Posted with permission from The Sports Xchange

New York Yankees manager Joe Girardi admitted to a key error in Game 2 of the AL Division Series, but his team came back to eliminate the Cleveland Indians. David Richard-USA TODAY Sports (file photo)

The Houston Astros got some good news and some bad news on Wednesday night.

The good news was that they would have home-field advantage for the American League Championship Series, with Game 1 set for Friday at Minute Maid Park.

The bad news? The New York Yankees will be in the other dugout.

As good as the Astros were this year, cementing themselves as a playoff team maybe as early as July, the Cleveland Indians were the best team in the American League. Cleveland won 102 games to the Astros' 101, had a 22-game winning streak and went 45-12 from Aug. 2 to the end of the regular season.

The Yankees took the Indians out on Wednesday night in the decisive Game 5 of their AL Division Series with a 5-2 win at Progressive Field. Gone is the team with the best record, best pitcher (Cleveland's Game 5 starter, Corey Kluber) and (statistically) best bullpen.

The Indians had a 2-0 series lead and lost three straight potential clinchers to New York, which also won the winner-take-all AL wild-card game. Cleveland last lost a third straight game on Aug. 1. But being the best team all season long doesn't mean you have the best team at the end of it.

And the team that is playing the best at the end wins a postseason series. That may be New York and thus the bad news for the Astros.

After winning four elimination games of the playoffs, the Yankees have something going on here.

The Wednesday night victory almost perfectly illustrated what that "something" is.

Its foundation was built upon the three veterans who played on the last great Yankees team, the 2009 World Series champions.

--CC Sabathia held Cleveland down for four innings to allow the Yanks to grab a lead against surprisingly ineffective Indians ace Kluber.

--David Robertson came out of the bullpen in the fifth to give New York the first 2 2/3 innings of 4 2/3 innings of no-hit relief.

--Brett Gardner was 3-for-5 and had 12-pitch at-bats against Cleveland's top relievers, Andrew Miller and Cody Allen.

Most of the rest of New York's regulars are young players coming of age. No, MVP candidate Aaron Judge did not have a good series (1-for-20, 16 strikeouts). But shortstop Didi Gregorius was awesome on Wednesday, hitting a pair of home runs in his first two turns against Kluber to put New York up 3-0.

Other key Yankees contributors were in different uniforms a year ago.

Aroldis Chapman, closer for the Chicago Cubs when they won the 2016 World Series, signed for a second stint with New York in the offseason. He got the last six outs for the save Wednesday.

Todd Frazier, acquired from the Chicago White Sox in July and a major clubhouse presence since, was alert after Gardner's 12-pitch battle with Allen ended with an RBI single. Frazier, who went from first to third base on the hit, saw a miscue in the field and sprinted home with another insurance run.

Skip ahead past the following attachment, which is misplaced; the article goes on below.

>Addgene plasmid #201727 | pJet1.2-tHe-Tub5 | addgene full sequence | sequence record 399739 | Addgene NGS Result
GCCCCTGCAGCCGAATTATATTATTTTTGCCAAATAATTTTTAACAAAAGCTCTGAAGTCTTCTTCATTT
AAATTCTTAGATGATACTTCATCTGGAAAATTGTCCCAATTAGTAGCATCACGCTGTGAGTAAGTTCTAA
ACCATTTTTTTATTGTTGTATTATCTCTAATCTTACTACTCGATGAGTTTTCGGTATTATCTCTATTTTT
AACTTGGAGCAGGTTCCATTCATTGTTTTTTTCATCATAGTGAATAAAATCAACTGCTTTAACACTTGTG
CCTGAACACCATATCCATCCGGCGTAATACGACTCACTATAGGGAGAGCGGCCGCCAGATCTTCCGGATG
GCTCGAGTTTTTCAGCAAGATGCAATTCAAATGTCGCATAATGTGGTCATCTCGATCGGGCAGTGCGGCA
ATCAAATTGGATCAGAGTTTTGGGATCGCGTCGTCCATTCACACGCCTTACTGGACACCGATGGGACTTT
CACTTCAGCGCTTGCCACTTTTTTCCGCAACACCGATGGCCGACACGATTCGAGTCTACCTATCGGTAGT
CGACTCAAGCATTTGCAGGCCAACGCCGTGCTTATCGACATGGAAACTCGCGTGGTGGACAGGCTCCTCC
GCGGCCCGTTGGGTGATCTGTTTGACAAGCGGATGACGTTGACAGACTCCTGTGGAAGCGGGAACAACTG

About the Gardner at-bat against Allen with two on in the ninth? Nothing embodied the way these Yankees never yield like that. It was epic and will be remembered as one of his best moments on a ballfield.

As if that were not enough, New York has some intangibles in play as it goes into the series with Houston. It has looked into the abyss. New York blew a five-run lead in Game 2, with manager Joe Girardi making mistake after mistake.

Girardi said of his team, "They picked me up." It was Frazier, still fairly new to the club, who said before all of them, "We have your back."

"We were down two games to none," Frazier said. "It's the resilience. ... We're never out of it. We have what it takes."

The last team to look as low as the Yankees did after Game 2 might have been the 2004 Boston Red Sox following a 19-8 ALCS loss to the Yankees that put them down 3-0 in the series. After Boston won four straight elimination games, they didn't lose again en route to the World Series title.

Before we get carried away with the Yankees, there is a grim reality they must overcome vs. the Astros.

Houston's pitcher for Game 1 is left-hander Dallas Keuchel, who has bludgeoned the Yanks a bunch of times, including the 2015 AL wild-card game. Newly installed ace Justin Verlander hangs over the series. The Astros' lineup includes MVP favorite Jose Altuve as well as two others -- George Springer and Carlos Correa -- who will finish among the first 10 in voting.

The Astros are the favorites, and they have home-field advantage now.

In the teams' regular-season meetings, Houston won five of seven, all waged before July 1. Still, New York scored 51 runs to the Astros' 43. Little of that probably matters.

By virtue of winning the ALDS with Boston on Monday, Houston will be rested and ready. Don't think the Yankees won't be.

The fulcrum in the series with Cleveland was the stellar starting pitching by the Yankees' Masahiro Tanaka and Luis Severino, and they likely will go in Games 2 and 3 after Sonny Gray starts Game 1. Robertson may not pitch in the first game and Chapman just an inning if needed. But the best remaining bullpen in the AL shapes up well.

Houston has been the better team all season. The question in this series is whether the Astros are the better team now.